Homeowners, Tenants & Landlords

Whether you are a homeowner, landlord or tenant, the experienced attorneys at Coates & Davenport, P.C., are able to fight for your rights and the recovery you deserve if a legal dispute arises. Let us help you figure out a plan. If the court rules in your favor, the other side may have to pay your attorney's fees and costs.

Tenants' Rights

The first thing a tenant needs to know when entering legal proceedings is that you cannot simply stop paying rent. If you are unsatisfied with your residence or the landlord is refusing to make repairs, you still must meet rent obligations while the legal process unfolds.

In such situations, the law requires that a tenant must first give written notice to the landlord of the issue, and the landlord has a reasonable amount of time to make the repairs. What is "reasonable"? That depends on the issue. Some matters are more serious than others. For example, insufficient winter heating must be addressed immediately; however, it is acceptable to fix a leaky faucet within a range of weeks. Nevertheless, a landlord cannot simply refuse to make the repair. Nor can a landlord require a tenant to keep the residence 'habitable.' This is called a nondelegable duty — it is solely the landlord's duty to keep the residence fit for occupation.

If you have sent written notice to your landlord and they have refused to make repairs or performed a substandard repair, your next step is taking your landlord to court. To do so you must file a tenant's assertion with the General District Court. The tenant may also ask for damages in the form of rent payments returned to them. Filing a tenant's assertion also requires that the tenant make their rent payments to the court instead of their landlord. The court holds the funds in escrow until the judge decides who is entitled to the money.

Tenants may also take court action if a landlord makes unannounced visits or otherwise intrudes on their tenant's possession of the residence.

Landlord Actions

Do you have a tenant that isn't paying the rent? Or a tenant refusing to vacate the premises after the end of a lease? In legal terminology, this is referred to as a holdover tenant. It's possible that their continued residence is legal. You may have allowed your lease to convert to a month-to-month or triggered an automatic renewal. You may need an unlawful detainer to get the tenant out.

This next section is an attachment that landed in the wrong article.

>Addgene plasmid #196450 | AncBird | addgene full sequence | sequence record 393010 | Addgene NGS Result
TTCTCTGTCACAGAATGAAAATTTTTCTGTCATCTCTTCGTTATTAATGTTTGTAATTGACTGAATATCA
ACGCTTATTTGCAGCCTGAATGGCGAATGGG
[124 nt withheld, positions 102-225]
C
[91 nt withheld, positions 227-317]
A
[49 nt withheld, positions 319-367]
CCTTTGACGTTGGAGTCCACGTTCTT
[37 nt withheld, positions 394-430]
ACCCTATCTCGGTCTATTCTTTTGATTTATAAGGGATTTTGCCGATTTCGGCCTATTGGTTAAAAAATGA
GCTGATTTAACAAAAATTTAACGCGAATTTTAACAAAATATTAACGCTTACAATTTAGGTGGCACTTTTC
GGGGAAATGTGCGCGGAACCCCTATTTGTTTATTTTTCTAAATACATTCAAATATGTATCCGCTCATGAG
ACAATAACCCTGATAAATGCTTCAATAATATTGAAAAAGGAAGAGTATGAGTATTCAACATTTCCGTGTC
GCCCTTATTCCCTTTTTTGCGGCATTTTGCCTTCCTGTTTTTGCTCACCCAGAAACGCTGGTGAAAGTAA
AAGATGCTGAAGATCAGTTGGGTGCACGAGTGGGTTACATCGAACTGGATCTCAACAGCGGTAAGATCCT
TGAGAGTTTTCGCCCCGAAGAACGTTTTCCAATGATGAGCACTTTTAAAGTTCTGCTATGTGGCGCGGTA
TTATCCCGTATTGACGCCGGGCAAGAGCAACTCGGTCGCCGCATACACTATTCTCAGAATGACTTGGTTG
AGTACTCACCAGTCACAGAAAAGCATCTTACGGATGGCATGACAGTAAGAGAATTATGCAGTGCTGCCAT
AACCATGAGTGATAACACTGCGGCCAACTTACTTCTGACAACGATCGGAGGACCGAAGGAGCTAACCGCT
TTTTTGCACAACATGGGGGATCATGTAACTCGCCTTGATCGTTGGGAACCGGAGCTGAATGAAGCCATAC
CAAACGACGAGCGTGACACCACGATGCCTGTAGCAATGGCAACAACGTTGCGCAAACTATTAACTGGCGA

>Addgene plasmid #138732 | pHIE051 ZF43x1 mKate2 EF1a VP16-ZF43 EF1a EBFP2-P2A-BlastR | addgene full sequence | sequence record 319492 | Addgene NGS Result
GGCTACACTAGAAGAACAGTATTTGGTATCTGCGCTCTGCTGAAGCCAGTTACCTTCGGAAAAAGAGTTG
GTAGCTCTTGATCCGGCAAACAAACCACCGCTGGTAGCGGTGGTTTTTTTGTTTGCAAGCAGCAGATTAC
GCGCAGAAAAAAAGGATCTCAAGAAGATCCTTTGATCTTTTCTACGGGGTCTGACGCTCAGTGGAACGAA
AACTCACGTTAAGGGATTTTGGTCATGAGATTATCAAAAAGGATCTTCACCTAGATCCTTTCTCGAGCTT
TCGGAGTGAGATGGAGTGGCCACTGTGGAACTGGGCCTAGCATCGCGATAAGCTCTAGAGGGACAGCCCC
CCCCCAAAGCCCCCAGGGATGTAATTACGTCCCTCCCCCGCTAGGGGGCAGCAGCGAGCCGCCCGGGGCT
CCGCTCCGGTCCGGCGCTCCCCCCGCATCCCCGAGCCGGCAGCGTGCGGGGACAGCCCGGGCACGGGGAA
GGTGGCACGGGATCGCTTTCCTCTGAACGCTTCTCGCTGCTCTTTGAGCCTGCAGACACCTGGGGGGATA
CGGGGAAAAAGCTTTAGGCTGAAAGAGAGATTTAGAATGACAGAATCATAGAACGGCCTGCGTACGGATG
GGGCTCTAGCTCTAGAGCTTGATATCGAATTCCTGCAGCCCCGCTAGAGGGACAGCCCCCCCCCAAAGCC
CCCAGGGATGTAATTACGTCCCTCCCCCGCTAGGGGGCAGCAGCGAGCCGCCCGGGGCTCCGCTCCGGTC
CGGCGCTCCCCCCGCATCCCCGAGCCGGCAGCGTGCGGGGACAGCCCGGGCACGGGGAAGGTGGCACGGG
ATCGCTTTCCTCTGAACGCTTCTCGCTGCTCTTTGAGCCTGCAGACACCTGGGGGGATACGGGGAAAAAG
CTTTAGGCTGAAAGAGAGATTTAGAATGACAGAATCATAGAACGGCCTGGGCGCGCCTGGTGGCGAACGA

Did the tenant move out — but leave a mess behind? Are there damages that exceed the security deposit? Is there back rent? You may need to file a warrant in debt to recover the expenses you're owed. In such matters, our firm can help.

When Homeowners Fall Victim To Contractors

In Virginia, contractors who perform work on homes must be licensed to do so. If your prospective contractor is not licensed, there is likely a reason why. Perhaps the contractor has not complied with the licensing requirements, or has had their license revoked owing to substandard practices.

The first thing you, as a homeowner and consumer, should do when hiring a contractor to work on your house is check if the contractor is licensed. The Department of Professional and Occupational Regulation (DPOR) regulates contractors in Virginia and maintains an online database.

Problems persist with licensed contractors, however. If a licensed contractor has stolen from you or committed a fraud against you, DPOR maintains a fund that may pay your court judgment if the contractor refuses to do so. If you hire an unlicensed contractor, you have no recourse if the contractor disappears.

Permits Are Required For Home Upgrades

For most construction work that is performed on a home, a permit must be obtained from the local building official's office. These types of permits include: Plumbing, electrical, building and structural. The purpose of requiring permits is that a qualified government inspector will review the work upon its completion to ensure it meets the applicable building code.

If a contractor does not get a permit, or tells you a permit is not required, that should put you on notice that your contractor does not intend to meet the building code requirements. Conversely, such contractors are the most likely to cut corners and put you at future risk. Remodeling without a building permit may also give you problems when it's time to sell your home.

Contact Us Today

To learn more, or to speak with a lawyer, reach out to Coates & Davenport, P.C., today. You can call us at 804-729-5537 or reach us online. We're always prepared to answer your questions and address your concerns.